The concept of ‘net neutrality’ has taken a hit in the United States. As reported by Ian Chant in the Library Journal on Tuesday the Washington, D.C. Circuit Court of Appeals has ruled that the Federal Communications Commission (FCC) “overstepped its bounds as a regulator in putting those rules in place.”
In the decision to Verizon vs. Federal Communications Commission, Circuit Judge, David S. Tatel opens with this statement:
For the second time in four years, we are confronted with a Federal Communications Commission effort to compel broadband providers to treat all Internet traffic the same regardless of source—or to require, as it is popularly known, “net neutrality.” In Comcast Corp. v. FCC, 600 F.3d 642 (D.C. Cir. 2010), we held that the Commission had failed to cite any statutory authority that would justify its order compelling a broadband provider to adhere to open network management practices.
This decision will create a few bumps in the level playing field that the FCC had originally envisioned. Their intention was to hold Internet Service Providers (ISPs) “to a standard very similar to common carrier companies. Such companies, which provide a public good service—like airlines and phone companies— are prohibited from discriminating in how they provide that service.”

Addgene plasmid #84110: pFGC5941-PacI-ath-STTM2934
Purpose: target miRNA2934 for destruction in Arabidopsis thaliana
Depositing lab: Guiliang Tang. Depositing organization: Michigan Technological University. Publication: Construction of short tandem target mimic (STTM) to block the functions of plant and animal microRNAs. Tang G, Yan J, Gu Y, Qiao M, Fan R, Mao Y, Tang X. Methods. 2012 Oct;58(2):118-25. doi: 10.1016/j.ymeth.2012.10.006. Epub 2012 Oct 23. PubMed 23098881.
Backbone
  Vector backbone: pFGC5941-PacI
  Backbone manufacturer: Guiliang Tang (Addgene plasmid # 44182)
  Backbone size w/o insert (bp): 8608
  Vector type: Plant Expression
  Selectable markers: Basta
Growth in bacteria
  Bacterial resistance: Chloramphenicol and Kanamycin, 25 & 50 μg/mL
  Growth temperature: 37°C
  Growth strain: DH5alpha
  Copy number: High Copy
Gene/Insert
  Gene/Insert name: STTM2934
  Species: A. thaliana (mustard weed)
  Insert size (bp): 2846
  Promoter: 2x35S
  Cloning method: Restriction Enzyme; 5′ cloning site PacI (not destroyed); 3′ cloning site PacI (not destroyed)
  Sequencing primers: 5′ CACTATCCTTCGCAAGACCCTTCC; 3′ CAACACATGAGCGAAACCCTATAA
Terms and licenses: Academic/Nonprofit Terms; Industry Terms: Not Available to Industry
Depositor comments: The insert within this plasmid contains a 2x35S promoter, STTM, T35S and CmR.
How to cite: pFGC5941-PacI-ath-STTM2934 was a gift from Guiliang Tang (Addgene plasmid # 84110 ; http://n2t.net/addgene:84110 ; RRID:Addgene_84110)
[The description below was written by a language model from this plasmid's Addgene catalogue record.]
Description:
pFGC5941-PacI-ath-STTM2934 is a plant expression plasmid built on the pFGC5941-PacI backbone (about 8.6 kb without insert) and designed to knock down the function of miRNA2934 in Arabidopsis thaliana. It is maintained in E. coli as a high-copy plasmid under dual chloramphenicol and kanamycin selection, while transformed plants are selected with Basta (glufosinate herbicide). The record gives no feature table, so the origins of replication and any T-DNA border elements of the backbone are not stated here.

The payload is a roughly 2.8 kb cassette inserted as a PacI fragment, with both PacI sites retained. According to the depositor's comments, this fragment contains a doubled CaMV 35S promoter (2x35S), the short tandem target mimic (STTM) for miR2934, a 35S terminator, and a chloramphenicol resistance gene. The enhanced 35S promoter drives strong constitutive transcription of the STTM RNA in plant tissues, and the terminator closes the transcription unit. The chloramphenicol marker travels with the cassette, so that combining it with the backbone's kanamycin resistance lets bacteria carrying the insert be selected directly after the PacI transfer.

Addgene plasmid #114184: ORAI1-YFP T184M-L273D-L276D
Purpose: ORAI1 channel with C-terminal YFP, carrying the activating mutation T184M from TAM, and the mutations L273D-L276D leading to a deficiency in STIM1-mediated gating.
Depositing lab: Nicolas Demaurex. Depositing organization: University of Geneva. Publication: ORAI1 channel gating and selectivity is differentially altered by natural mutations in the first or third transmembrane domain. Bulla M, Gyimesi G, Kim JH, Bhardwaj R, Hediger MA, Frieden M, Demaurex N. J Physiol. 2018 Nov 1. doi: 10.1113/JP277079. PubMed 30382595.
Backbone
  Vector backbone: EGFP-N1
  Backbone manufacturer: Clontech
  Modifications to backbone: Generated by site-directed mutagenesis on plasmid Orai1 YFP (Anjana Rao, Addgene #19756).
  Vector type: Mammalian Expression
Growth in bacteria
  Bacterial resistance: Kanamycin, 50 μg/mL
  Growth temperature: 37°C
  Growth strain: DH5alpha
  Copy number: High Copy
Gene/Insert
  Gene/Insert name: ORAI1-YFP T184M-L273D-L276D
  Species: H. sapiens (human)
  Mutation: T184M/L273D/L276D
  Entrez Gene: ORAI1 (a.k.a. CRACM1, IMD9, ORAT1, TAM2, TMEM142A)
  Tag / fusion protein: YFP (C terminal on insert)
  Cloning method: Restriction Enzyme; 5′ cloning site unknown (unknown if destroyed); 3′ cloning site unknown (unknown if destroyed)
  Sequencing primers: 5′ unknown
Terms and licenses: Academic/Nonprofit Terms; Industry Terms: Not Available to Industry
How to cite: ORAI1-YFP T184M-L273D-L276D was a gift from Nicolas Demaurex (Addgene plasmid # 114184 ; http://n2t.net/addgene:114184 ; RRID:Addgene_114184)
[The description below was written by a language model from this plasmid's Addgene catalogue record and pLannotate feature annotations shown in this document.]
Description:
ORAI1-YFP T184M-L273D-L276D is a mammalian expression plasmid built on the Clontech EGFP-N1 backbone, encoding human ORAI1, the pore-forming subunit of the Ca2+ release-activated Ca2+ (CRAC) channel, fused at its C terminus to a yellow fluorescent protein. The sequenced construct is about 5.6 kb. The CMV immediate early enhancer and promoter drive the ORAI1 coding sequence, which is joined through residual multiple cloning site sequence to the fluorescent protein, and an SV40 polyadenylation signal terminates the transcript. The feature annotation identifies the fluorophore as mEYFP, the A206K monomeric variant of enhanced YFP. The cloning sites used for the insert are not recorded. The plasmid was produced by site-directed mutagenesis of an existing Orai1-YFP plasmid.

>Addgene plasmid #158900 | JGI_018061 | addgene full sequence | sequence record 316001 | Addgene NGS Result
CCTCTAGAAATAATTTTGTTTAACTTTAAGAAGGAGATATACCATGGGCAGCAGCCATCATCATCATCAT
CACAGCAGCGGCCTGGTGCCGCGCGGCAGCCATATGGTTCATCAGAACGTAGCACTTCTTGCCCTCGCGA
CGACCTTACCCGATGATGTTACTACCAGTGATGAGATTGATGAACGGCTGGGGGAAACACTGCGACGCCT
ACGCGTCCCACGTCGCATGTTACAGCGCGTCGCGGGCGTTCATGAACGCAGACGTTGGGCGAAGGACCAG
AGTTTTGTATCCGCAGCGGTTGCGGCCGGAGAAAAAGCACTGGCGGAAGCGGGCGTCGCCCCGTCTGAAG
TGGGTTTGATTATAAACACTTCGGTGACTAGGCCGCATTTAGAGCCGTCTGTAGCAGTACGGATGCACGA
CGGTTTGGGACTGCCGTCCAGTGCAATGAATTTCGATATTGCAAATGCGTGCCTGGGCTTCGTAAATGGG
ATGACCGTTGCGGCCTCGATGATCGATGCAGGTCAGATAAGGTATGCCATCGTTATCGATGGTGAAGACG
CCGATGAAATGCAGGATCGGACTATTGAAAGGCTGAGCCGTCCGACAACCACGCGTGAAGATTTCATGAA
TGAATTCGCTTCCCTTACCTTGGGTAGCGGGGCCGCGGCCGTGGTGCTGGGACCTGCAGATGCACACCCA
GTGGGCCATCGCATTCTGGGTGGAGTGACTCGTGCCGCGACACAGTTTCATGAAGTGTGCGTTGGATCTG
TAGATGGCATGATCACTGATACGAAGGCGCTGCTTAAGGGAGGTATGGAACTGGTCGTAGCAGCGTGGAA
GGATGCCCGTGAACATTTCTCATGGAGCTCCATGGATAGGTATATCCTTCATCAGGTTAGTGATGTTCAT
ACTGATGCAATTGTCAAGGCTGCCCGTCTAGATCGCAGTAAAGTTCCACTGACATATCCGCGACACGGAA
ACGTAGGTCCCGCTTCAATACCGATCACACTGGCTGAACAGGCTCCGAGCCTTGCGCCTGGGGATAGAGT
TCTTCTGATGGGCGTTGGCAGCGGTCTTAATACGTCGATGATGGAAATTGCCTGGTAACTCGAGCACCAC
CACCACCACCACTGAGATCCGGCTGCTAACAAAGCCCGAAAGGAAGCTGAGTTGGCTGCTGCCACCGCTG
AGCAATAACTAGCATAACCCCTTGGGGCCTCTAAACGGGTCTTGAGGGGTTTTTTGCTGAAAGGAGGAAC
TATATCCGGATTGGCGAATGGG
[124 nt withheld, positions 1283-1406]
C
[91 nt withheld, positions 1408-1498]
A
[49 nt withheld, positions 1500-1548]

Prue Adler, writing on the American Research Libraries (ARL) blog, concluded her post with the following statement:
An open Internet is increasingly critical to the research library community as educational institutions provide a growing number of distance learning services and online instruction such as MOOCs. The Internet is essential infrastructure to higher education for research, teaching, and learning and has driven innovation, sparked creativity, and promoted collaboration.
How will this impact on Internet service in Canada? Does this mark the beginning of a two-tiered Internet?